Internet addiction causes changes in the brain similar to that normally seen in people addicted to alcohol and drugs such as cocaine and cannabis, a study has found.
Researchers in China scanned the brains of 17 young web addicts and found that the way in which their brains were wired up was disrupted, The Independent reported Thursday. The scans were compared with that of 16 individuals who were not addicted.
The findings, published in the online journal Public Library of Science One, revealed that the changes were similar to brain alterations observed in people addicted to alcohol and cocaine.
"Overall, our findings indicate that IAD [internet addiction disorder] has abnormal white matter integrity in brain regions involving emotional generation and processing, executive attention, decision-making and cognitive control," head researcher Dr. Hao Lei and colleagues wrote, according to the BBC.
About five to 10 percent of people who use the internet are believed to be addicted, with most of them being gamers who play for hours without food and drink and neglect other aspects of their lives, The Independent reported.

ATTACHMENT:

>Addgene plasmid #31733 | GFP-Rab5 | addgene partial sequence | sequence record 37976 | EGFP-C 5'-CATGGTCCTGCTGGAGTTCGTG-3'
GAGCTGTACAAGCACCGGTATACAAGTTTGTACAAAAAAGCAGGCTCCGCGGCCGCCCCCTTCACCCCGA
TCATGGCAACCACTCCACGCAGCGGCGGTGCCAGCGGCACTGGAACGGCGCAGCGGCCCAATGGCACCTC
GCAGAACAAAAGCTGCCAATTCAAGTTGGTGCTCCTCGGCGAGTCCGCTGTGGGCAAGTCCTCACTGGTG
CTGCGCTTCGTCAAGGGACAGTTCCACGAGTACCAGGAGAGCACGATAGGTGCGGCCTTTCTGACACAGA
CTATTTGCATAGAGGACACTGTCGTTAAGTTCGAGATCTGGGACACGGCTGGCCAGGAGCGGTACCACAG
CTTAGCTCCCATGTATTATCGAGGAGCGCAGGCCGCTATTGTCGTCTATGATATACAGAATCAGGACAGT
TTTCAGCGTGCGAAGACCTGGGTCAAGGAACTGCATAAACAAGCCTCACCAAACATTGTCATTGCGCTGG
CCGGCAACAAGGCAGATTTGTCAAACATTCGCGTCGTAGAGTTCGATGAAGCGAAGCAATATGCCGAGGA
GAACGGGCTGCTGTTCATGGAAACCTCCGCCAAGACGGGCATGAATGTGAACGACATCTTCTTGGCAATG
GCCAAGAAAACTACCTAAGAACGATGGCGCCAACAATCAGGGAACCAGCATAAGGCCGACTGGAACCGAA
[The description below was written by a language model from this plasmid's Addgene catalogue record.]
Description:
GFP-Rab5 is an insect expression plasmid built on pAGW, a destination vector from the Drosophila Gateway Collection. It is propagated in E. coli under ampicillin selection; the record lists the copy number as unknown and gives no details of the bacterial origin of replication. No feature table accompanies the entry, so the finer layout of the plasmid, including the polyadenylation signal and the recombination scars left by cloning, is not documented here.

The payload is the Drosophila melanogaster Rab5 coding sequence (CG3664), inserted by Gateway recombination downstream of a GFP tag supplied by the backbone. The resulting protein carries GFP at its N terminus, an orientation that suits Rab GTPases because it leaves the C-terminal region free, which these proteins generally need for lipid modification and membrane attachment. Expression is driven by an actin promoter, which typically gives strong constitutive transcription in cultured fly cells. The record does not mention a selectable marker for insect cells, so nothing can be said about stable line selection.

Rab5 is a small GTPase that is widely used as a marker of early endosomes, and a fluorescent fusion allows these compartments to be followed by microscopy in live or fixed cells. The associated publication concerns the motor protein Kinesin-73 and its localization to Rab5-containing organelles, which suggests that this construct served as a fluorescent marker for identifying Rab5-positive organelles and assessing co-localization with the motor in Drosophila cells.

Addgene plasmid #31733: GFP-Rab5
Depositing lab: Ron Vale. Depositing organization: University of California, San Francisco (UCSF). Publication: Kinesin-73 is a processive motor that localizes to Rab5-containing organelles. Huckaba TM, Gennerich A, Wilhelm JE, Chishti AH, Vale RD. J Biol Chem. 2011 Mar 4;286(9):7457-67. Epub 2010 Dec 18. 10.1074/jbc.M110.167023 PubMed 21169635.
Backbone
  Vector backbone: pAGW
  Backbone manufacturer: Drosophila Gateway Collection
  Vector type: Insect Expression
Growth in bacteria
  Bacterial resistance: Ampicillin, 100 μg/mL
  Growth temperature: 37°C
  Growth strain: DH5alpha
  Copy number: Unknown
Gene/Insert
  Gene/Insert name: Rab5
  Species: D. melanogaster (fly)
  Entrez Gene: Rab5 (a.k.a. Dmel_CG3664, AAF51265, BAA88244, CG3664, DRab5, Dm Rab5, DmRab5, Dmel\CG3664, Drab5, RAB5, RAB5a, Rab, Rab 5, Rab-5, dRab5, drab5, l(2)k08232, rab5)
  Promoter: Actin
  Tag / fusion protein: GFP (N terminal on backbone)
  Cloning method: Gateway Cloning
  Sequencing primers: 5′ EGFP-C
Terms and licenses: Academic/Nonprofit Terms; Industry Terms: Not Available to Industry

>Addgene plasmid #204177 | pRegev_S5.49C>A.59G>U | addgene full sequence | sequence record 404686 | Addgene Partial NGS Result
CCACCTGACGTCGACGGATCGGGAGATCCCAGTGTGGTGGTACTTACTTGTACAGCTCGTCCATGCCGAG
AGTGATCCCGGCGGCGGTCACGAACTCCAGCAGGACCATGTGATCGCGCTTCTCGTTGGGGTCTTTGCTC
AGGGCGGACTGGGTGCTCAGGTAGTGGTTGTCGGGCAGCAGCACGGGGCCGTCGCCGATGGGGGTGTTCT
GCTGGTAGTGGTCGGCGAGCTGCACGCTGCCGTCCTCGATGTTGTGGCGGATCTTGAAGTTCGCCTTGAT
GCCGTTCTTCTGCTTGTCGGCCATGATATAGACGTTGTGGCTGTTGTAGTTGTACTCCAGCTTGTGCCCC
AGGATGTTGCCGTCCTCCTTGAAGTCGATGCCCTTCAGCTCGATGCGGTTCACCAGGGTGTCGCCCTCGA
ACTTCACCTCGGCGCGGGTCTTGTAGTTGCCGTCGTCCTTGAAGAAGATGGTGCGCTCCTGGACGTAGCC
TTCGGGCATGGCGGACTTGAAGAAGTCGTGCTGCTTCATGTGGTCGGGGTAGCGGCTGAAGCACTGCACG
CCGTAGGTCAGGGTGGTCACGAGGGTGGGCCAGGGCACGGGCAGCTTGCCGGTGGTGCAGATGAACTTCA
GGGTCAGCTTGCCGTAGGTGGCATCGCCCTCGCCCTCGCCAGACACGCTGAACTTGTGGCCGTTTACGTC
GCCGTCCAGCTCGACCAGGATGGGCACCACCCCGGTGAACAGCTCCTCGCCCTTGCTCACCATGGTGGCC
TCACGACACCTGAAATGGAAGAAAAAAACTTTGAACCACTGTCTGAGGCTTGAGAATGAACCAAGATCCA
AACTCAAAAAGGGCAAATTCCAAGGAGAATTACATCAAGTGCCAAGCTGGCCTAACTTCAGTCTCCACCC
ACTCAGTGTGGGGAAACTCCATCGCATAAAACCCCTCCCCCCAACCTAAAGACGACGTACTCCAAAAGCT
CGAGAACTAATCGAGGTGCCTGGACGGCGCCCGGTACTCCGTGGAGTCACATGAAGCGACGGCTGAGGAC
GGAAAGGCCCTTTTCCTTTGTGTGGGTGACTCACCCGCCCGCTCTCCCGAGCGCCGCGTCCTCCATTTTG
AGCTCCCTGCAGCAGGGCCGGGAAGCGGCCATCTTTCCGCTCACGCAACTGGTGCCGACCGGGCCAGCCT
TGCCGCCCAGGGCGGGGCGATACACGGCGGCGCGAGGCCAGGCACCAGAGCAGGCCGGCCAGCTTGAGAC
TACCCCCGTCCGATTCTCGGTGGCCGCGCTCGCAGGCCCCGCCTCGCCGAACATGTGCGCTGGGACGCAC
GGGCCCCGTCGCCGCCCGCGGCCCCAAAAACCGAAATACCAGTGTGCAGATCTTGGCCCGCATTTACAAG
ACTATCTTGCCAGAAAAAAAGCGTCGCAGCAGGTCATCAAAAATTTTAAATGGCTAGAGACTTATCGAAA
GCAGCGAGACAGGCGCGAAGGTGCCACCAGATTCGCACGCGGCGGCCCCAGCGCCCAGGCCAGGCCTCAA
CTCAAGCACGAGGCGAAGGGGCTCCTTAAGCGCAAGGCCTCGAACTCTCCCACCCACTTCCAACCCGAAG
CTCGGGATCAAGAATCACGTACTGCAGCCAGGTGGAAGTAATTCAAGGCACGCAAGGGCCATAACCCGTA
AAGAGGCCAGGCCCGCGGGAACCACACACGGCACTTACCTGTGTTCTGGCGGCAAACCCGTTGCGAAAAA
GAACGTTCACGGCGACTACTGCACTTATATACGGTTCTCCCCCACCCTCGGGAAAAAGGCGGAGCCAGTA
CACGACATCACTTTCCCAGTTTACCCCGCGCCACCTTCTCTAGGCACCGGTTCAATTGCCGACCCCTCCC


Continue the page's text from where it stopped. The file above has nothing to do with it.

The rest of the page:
"The majority of people we see with serious internet addiction are gamers -- people who spend long hours in roles in various games that cause them to disregard their obligations," said Henrietta Bowden Jones, a psychiatrist who runs the UK's only taxpayer-funded clinic for both gambling and internet addicts.
"I have seen people who stopped attending university lectures, failed their degrees or their marriages broke down because they were unable to emotionally connect with anything outside the game," she said.
"When someone comes to you and says they did not sleep last night because they spent 14 hours playing games, and it was the same the previous night, and they tried to stop but they couldn't -- you know they have a problem," Bowden Jones added.
However, a drugs expert has questioned the study, saying that other stimulants might have contributed to the brain changes.
"The limitations [of this study] are that it is not controlled, and it's possible that illicit drugs, alcohol or other caffeine-based stimulants might account for the changes. The specificity of 'internet addiction disorder' is also questionable," said Professor Michael Farrell, director of the National Drug and Alcohol Research Centre, University of New South Wales, Australia.
Cases of web addiction turned deadly have increasingly come to light in recent years -- with a British student dying after developing deep vein thrombosis while playing games on his Xbox for 12 hours straight.
In the US, a mother from New Mexico was sentenced to 25 years in jail after her neglected three-year-old daughter starved to death while she was engrossed with fantasy role-playing game "World of Warcraft."